On April 15, the Wichita Business Journal published a guest column by ABA Board member Sarah Bagby, of Watermark Books & Café in Wichita, Kansas, in which she questioned the state’s economic policy in providing an out-of-state competitor with subsidies.
The column, “Kansas’ deal with Amazon a slap in the face to small businesses (subscription required,” was prompted by the news that Amazon will be awarded tax incentives to open a facility of more than 822,000 square feet in Edgerton, Kansas. According to the company, the distribution center will create approximately 1,000 jobs.
In the column, Bagby wrote: “I think all the [media] updates have missed the real story: How many thousands of jobs ultimately will be lost because of Amazon’s growth in the state?... Let’s look at other states where Amazon has opened facilities in exchange for tax deals. If the results there are anything to go by, Amazon will end up costing our region and state quite a bit while providing very little in return.”
To entice the online giant to open the facility in Edgerton, Kansas agreed to pay $1.8 million in road improvements, and the Kansas Department of Commerce has granted incentives to Amazon for its facility.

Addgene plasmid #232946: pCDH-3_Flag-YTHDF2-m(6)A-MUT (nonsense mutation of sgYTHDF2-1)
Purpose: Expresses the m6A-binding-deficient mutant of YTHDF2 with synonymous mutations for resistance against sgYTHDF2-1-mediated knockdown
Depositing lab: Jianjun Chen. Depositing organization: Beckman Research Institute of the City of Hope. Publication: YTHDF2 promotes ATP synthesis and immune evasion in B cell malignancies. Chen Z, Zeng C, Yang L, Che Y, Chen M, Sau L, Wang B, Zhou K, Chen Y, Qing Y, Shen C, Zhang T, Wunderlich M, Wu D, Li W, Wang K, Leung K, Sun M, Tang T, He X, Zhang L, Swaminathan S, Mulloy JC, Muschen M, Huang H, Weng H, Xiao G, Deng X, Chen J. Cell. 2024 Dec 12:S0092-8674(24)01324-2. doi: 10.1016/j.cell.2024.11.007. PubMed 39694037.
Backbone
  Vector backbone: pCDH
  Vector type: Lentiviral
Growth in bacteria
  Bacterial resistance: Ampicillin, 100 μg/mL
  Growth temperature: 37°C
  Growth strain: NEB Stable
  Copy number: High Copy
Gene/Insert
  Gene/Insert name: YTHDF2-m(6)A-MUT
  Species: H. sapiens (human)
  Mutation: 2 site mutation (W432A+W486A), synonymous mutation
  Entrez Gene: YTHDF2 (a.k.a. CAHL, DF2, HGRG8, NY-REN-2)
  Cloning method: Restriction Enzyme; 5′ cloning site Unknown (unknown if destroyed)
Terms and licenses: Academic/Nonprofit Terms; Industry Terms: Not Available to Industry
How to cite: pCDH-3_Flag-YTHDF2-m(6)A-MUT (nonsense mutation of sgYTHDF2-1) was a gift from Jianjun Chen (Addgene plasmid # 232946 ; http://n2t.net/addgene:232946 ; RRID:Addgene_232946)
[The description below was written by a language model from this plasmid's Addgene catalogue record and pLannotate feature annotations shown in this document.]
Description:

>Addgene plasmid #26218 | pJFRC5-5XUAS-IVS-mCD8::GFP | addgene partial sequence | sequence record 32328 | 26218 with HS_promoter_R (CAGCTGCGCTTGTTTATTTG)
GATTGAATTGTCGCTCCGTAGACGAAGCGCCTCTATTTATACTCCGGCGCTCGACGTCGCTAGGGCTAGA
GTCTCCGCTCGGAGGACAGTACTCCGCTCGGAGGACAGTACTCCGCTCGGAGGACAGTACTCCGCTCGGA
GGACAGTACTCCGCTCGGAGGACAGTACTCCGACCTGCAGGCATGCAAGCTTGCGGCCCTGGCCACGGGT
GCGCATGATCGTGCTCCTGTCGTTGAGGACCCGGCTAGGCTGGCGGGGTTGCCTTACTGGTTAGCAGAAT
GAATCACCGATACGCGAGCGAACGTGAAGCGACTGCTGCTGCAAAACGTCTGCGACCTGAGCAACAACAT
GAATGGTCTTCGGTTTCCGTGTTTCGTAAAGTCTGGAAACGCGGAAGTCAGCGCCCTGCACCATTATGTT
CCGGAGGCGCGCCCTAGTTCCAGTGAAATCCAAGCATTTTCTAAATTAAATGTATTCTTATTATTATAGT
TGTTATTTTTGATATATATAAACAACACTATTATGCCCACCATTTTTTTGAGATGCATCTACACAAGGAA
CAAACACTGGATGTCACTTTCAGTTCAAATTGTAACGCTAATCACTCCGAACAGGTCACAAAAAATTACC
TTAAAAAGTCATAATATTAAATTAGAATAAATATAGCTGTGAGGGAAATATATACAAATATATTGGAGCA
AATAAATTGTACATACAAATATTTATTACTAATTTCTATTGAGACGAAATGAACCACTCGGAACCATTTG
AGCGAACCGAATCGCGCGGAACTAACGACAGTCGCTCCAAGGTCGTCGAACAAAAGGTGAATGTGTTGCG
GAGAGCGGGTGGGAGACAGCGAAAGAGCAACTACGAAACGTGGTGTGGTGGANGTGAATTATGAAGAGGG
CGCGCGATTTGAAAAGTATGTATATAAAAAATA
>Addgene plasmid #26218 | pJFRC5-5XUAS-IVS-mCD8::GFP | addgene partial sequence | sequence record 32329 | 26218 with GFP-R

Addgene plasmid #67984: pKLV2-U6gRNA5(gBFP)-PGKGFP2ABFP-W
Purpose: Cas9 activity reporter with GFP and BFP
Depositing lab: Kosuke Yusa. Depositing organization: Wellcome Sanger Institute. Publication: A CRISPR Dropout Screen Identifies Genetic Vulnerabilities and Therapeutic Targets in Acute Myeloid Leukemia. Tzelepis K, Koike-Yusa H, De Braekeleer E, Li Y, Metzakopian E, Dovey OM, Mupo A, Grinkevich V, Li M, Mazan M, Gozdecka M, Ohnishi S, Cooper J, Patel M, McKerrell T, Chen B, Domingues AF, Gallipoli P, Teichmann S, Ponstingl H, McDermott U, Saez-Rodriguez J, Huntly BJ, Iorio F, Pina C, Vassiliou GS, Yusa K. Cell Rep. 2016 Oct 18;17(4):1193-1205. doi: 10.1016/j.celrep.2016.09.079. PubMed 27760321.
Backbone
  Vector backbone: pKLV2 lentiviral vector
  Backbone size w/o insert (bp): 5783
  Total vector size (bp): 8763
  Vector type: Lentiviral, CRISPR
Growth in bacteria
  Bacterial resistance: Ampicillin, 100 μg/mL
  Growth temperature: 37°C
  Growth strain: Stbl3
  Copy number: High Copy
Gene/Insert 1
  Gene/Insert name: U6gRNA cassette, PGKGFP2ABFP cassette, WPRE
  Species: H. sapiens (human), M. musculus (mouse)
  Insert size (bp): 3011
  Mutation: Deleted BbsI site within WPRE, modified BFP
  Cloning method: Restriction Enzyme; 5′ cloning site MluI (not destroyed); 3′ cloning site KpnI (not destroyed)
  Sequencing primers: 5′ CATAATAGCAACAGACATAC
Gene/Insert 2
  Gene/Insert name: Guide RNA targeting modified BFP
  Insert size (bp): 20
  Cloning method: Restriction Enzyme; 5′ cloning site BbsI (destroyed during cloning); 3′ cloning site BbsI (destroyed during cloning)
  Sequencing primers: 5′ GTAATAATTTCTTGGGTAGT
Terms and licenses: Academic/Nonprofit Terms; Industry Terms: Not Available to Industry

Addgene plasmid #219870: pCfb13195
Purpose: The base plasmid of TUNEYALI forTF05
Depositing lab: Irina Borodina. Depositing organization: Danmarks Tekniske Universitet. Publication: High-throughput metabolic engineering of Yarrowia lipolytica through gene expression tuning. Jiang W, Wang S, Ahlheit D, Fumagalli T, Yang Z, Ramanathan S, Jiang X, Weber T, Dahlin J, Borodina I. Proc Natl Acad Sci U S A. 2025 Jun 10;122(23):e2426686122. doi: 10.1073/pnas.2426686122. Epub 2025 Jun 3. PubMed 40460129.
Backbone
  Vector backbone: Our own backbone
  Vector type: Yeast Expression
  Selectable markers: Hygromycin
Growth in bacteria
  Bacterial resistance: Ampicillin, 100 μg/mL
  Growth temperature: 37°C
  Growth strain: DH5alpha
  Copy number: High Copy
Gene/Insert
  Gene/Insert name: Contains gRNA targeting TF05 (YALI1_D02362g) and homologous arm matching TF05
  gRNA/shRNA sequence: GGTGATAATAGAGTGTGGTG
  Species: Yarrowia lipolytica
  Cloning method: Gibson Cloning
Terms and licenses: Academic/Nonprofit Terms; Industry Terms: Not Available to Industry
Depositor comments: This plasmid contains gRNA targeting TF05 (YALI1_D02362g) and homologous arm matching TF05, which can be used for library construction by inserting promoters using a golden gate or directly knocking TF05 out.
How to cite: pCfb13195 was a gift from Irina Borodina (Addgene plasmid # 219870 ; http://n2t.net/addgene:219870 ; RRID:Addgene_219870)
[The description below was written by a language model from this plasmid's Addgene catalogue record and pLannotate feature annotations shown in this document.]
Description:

While that may be good news for Amazon, the recent study “Amazon and Empty Storefronts,” commissioned by the American Booksellers Association and conducted by Civic Economics, “makes clear that this facility is a very poor long-term investment,” Bagby wrote.
She also cited numbers from the study showing how in 2014, while Amazon operated 65 million square feet of distribution space employing roughly 30,000 full-time workers and 104,000 part-time and seasonal workers, Amazon sales still produced a net loss of 135,973 retail jobs at the national level. Moreover, in Kansas, where Amazon already has some 300,000 square feet in distribution space and employs 533 people, Amazon sales still produced a net loss of 1,922 retail jobs in the state even factoring in these jobs at existing distribution centers. All told, Amazon has produced a net jobs loss in 42 of the 50 states.
“Those who say they support job creation should then stop rewarding large, corporate chains,” Bagby said. “The job creators in this country are small businesses. In 2014, small businesses created nearly two million of the roughly three million private sector jobs generated, according to data from the Small Business Administration. More than seven million of the 11 million jobs created during the nation’s economic recovery have been generated by startups and small enterprises, SBA reported.”
Bagby called on her state lawmakers and city officials to provide more than “lip service” to small businesses and “instead, support them with policies and regulations that foster smart growth. And as a hard-working small business person, at the very least, my elected officials should stop asking me to subsidize my own competition.”